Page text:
KELLOGG - Larry "Pete" Marek's community doesn't remember him as just the selfless dad who set the bar for a miner's stoic work ethic.
He was a rock.
"He was known for his strength, his stability," said Pastor Corey Berti at Marek's memorial service in Kellogg on Thursday evening. "He's the one people could go to and lean on. Not just his immediate family, but his brothers, everyone who knew him."
The name Larry Marek has cycled through news stories and TV coverage over the past week. But little more was known of the 53-year-old Kingston miner but the speculations of his status beneath fallen rock for nine long days after the April 15 cave-in.
There was much more to Marek than his final days beneath the Earth in the Lucky Friday Mine, Berti said.
He was a model family man, the pastor said, a fearless outdoorsman, and a miner of rare stock.
"Pete was very courageous," Berti said. "As are all miners who go underground and risk their lives, day in and day out."
In a community where that is the paradigm of a life well led, the impact of Marek's loss was clear.
At Thursday's service, more than 500 squeezed into the bleachers and chairs lined across the gymnasium at Kellogg High School, where Marek had built his reputation as one of the best basketball players of his class.
The atmosphere was informal, with camouflage outfits and mining helmets abundant among the crowd to honor Marek's passions.
No doubt, Berti said, he was a man with two great loves: Hunting, and his family.
While some recreators separate the two, he added, Marek always combined them.
"He would invite his kids to go along," said Berti, himself camouflage clad. "He would take the boys, take his wife, and share that time with the people he loved the most."
Marek was known as a man who would never say no to his family, Berti added, even if it meant tracking down the carcass of a deer his nephew shot late at night in the rain, because the young man had to work that evening.
"He would do anything for them," Berti said.
On the job, Marek was steady and focused, he said.
Working as a logger and miner all his life, Marek earned a reputation for possessing an unparalleled work ethic, setting records for footage mined, and even being selected as the model for a miner statue at the Stillwater Mine in Montana.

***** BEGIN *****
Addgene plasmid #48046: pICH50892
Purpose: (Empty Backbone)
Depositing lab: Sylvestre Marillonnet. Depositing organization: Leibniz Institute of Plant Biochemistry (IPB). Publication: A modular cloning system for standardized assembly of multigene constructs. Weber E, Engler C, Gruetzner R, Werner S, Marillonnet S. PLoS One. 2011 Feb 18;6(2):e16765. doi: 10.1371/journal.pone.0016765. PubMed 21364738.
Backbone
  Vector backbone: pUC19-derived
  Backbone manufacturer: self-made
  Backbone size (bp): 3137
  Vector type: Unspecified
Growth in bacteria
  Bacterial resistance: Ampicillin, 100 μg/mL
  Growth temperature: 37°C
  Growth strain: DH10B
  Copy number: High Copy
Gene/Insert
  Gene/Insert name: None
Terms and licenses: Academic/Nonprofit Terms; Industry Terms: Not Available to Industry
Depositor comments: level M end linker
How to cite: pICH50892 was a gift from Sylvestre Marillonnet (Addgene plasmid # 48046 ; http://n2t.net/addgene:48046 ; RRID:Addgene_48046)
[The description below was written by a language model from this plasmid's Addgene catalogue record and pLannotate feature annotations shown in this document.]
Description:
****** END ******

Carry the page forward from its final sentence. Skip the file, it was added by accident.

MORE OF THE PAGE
"It wasn't just because of his stature," Berti said.
Dan McGillis, Marek's operation partner at Lucky Friday for years, said he always looked up to Marek.
"He could do much more in one shift than two miners could do in two," McGillis said during the service. "So many times I'd come into work, and he'd be done with all of his work and part of mine. He had a heart of gold."
McGillis also read a letter written by Larry Marek's brother, Mike, who had been working with Larry in the mine when the roof collapsed and trapped his brother.
"You are one of the best miners, hunters, brothers, friends," Mike wrote. "... Life will never be the same."
A photo slideshow, played to the song "Free Bird," revealed a man surrounded by family. Images showed Marek smiling with children at different stages of their lives, infants in the hospital, toddlers romping in the snow.
Shots showed hunting trip after hunting trip, Marek gripping antler trophies with pride.
One photo caught him covered in muck working in a mine, the light on his helmet illuminating a wide smile.
Berti pointed out that the song played was nine minutes long.
"I kept wondering, 'When is this going to end?'" he said. "What that stirred up was that, you know what that represents? One minute for every day we sat outside the mine, with the same feeling, wondering, 'When is this going to end?'"
There is solace now, he added, in knowing Marek is in heaven.
Marek was born on April 11, 1958, in Fargo, N.D. His family moved to Kellogg when he was a young boy. He graduated from Kellogg High School in 1976, and married his wife, Patricia, in 1990.
He is survived by his wife, his four children and five grandchildren, as well as his father, four brothers and five sisters.
The word "Pete," the nickname Marek's father gave him as a boy, is the biblical word for "the rock," Berti said.
"I don't find it ironic that that's Pete's nickname and the representation of his life," Berti said.
Sarah Bryant, a Kingston resident who graduated with Marek's children, said Marek taught her husband how to mine.
"He said he (Marek) was the best miner he ever worked with," she said. "The best guy he ever worked with."
Bryant wasn't surprised to see the flood of support from the community, she said.
In a mining town, everyone helps each other.
"We're all very much family," she said. "We all have someone that's in mining. All you can think is, it could be you next."
Jerry Linhart, who grew up with the Mareks, described them as the best kind of people.
"All hard workers. All great hunters," he added, grabbing part of the camouflage shirt he was wearing.
The life of the Silver Valley is in its logging and mining, he said.
So losing a worker is felt by all.
"You lose one, it hits everybody. And I mean hard," Linhart said.
Brandon Harrington, 28, didn't know Larry Marek. But Harrington still attended the service with his yellow mining helmet donned.
"I started mining eight months ago," Harrington said. "I wanted to pay my respects."
This brings into focus the reality of what could happen any day, he said, to himself or any of his coworkers who turn on their helmet lights by his side.
"It's a whole other world down there," he said.